Bolivian President Evo Morales,
himself a former coca growers' leader, announced last weekend that he had
won an agreement with peasants in the Yungas region to voluntarily limit
their coca production. The move came as part of an emerging two-pronged
strategy by Morales to deal with the coca issue. On the one hand,
he has signaled he will continue to go after the cocaine traffic, while
on the other hand, he is seeking to normalize coca production in a country
where it has a long history of traditional use.
"Never, never will there
be coca zero," he told a crowd in the Amazon town of Caranavi on Saturday.
"But neither can there be unrestricted cultivation," said Morales, draped
in coca leaf necklaces. "Thanks to the unions, we've got rid of the
zero-coca policies. Here it's about rationalizing production," he
|Evo Morales, probably holding a coca branch
In the Yungas, coca has been
grown for thousands of years, and current Bolivian law allows for 30,000
acres to be cultivated there for traditional uses. Under the agreement
with the Morales government, coca farmers in Caranavi have agreed to limit
their production to one "cato," or about 1,600 square meters.
"This is a voluntary eradication
and many comrades have already started. It's already on the way,"
Rene Coromi of the FAPCCA, a local federation representing farmers of coca
and other crops including tea, citrus fruits and coffee, told Reuters.
"For us, a cato sometimes
does not seem enough but we will follow it because we don't want to do
anything wrong by our president," said coca and coffee farmer Carmelo Olori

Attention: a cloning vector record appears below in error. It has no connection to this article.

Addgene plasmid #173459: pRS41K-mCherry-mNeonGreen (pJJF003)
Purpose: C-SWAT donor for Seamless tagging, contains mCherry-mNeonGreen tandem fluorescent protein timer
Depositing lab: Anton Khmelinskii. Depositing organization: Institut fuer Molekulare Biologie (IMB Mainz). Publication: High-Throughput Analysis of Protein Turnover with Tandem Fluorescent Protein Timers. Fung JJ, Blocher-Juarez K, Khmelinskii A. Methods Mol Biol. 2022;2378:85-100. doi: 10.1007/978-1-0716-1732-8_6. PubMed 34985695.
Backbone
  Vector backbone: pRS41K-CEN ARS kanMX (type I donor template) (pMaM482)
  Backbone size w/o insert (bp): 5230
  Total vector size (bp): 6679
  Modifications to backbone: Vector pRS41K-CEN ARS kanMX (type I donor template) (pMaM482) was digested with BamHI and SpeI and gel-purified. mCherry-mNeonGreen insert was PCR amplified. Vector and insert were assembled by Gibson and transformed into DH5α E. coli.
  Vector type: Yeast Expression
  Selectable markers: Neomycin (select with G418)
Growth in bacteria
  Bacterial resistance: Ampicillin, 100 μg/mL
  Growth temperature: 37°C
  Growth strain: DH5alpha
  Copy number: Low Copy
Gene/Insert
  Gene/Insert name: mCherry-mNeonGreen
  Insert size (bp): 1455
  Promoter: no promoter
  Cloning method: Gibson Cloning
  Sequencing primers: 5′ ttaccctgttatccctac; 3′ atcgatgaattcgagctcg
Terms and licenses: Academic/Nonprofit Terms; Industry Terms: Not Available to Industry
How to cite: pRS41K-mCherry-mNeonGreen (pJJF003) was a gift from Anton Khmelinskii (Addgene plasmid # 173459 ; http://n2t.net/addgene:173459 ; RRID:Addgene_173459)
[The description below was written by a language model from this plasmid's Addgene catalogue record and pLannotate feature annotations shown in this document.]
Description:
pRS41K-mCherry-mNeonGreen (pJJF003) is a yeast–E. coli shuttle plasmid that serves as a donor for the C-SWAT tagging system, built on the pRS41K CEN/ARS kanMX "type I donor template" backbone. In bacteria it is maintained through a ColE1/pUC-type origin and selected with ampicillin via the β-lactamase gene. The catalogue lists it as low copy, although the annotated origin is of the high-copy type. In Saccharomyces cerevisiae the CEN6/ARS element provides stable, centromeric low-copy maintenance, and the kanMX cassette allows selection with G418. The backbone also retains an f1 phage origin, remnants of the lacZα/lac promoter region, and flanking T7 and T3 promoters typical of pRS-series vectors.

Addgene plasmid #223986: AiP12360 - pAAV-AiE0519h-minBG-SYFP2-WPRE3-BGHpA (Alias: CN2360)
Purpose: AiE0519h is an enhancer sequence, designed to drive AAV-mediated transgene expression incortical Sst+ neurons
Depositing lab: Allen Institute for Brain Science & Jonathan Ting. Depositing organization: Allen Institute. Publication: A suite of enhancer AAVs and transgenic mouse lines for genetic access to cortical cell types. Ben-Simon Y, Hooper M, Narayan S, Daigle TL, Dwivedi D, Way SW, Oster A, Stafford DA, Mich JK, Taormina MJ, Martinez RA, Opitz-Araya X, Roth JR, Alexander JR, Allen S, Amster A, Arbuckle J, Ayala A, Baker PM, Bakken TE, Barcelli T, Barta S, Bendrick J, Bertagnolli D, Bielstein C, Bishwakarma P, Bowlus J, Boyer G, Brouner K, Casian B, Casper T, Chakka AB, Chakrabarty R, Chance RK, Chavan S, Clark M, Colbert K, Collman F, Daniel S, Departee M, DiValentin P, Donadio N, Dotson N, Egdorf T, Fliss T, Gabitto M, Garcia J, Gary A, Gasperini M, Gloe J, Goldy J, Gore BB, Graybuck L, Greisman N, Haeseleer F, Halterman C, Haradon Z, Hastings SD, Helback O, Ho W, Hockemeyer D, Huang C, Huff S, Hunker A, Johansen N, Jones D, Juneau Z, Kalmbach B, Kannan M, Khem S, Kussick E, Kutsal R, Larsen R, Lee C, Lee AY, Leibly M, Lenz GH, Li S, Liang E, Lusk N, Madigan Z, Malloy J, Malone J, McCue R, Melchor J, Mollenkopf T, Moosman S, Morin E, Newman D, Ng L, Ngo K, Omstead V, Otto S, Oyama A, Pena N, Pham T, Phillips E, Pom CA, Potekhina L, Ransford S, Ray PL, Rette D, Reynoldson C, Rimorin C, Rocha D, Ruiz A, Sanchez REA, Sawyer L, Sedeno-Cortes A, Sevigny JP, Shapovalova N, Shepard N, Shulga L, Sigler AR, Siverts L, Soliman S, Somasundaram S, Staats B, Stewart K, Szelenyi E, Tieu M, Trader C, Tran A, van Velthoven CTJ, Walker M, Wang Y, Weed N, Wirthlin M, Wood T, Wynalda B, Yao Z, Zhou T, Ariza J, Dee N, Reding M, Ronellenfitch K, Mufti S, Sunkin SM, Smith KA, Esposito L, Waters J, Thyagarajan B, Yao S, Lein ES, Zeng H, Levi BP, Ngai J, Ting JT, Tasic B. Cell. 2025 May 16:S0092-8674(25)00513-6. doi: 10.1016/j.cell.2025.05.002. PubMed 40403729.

as he waved a banner reading "Viva Coca." He said he thought the
region would back Morales, who gained 90% of the vote there in the December
The agreement is a limited
first step dealing with one part of the Yungas. No agreements have
been reached with coca growers in the Chapare, where no legal production
is currently allowed. Even in the Yungas, the complexities of Morales'
path were made obvious when he was criticized by other coca growers for
announcing the opening of a third coca market where authorized Caranavi
growers can sell their leaves.
Opening new coca markets
is part of Morales' larger plan to create new coca-derived products as
well as boost sales of traditional nostrums like coca tea. That plan
is in turn part of his effort to "revalorize" coca, or see it recognized
by the international community as a valuable and legal plant. Under
the 1961 UN Single Convention on Narcotics, coca is defined as an illegal
The United States is casting
a wary eye on Morales' coca policies and has criticized his plans to open
a third coca market. Bolivia is currently the world's number three
coca producer, behind Colombia and Peru.